Thanks for the question, GP.
Asked: November 29, 2014 - 7:11 pm UTC
Answered by: Tom Kyte - Last updated: November 30, 2014 - 4:26 pm UTC
Category: Database - Version: 188.8.131.52.0
We are not in a position to do away with this table altogether since we act as an aggregator of data from several sources and this design provides an easy way to store the data. The search performance obviously is not great when the user has to query on 2 or more NV pairs but the design still serves to provide for a simplified search UI - just select the attributes of interest and put in the values to look for.
So I had a few questions:
1. At what point would the number of rows start becoming an issue for Oracle? What i mean by that i any type of issue - Oracle can't sore any more rows, the search performance degrades drastically etc.
2. Would partitioning the table help in any way? FYI, all searches are always going against our current table.
3. What be your approach in this situation if
a. you are tasked with maintaining this application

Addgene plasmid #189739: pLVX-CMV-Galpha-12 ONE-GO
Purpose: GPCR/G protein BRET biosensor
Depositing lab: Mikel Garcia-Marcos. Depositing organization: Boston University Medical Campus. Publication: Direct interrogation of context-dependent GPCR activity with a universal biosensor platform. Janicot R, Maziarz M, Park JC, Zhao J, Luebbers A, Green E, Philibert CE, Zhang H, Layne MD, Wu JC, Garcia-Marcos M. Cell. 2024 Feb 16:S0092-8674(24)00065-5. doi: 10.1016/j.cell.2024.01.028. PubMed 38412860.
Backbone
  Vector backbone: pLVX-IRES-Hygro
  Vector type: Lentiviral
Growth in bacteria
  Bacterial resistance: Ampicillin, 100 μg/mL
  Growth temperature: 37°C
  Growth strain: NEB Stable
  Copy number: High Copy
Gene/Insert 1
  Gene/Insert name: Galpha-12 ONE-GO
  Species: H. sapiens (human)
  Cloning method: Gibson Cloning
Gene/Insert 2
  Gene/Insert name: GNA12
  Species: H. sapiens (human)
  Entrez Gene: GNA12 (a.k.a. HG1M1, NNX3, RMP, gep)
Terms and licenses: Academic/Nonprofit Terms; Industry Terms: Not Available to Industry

b. you are building this from the ground up
As always, we are very much thankful to you for all your inputs.
Thank you very much.
and we said...
1) no practical limit, we have customers with trillions of rows in tables.
Is this answer out of date? If it is, please let us know via a Review
2) absolutely. think about maintenance. You might have to rebuild an index some day. Do you want to rebuild a 1,000,000,000 row index (think time, redo - if it fails, how much time did you just lose) or ten 100,000,000 row indexes, one after the other?
3) researching other possible implementations... As things grow and change over time - engineers need to use different approaches. The planes I fly in have wings that go straight out from the plane. That is because I fly at about 500 mph. A fighter jet at mach 2 would be going 1,500 mph. The wings on a fighter jet are significantly different in their architecture - because if they weren't it wouldn't work. We have different types of bridges in order to cross different types of chasms. We have different building styles for different types of builds (stick and brick for a 2 story house, steel girders in a frame for 30 story buildings).
As you scale up, the solutions that worked for trivial amounts of data will not necessarily work for large amounts of data.
If you are in a place that says "make it work but do not change code" - expect to have a bad day.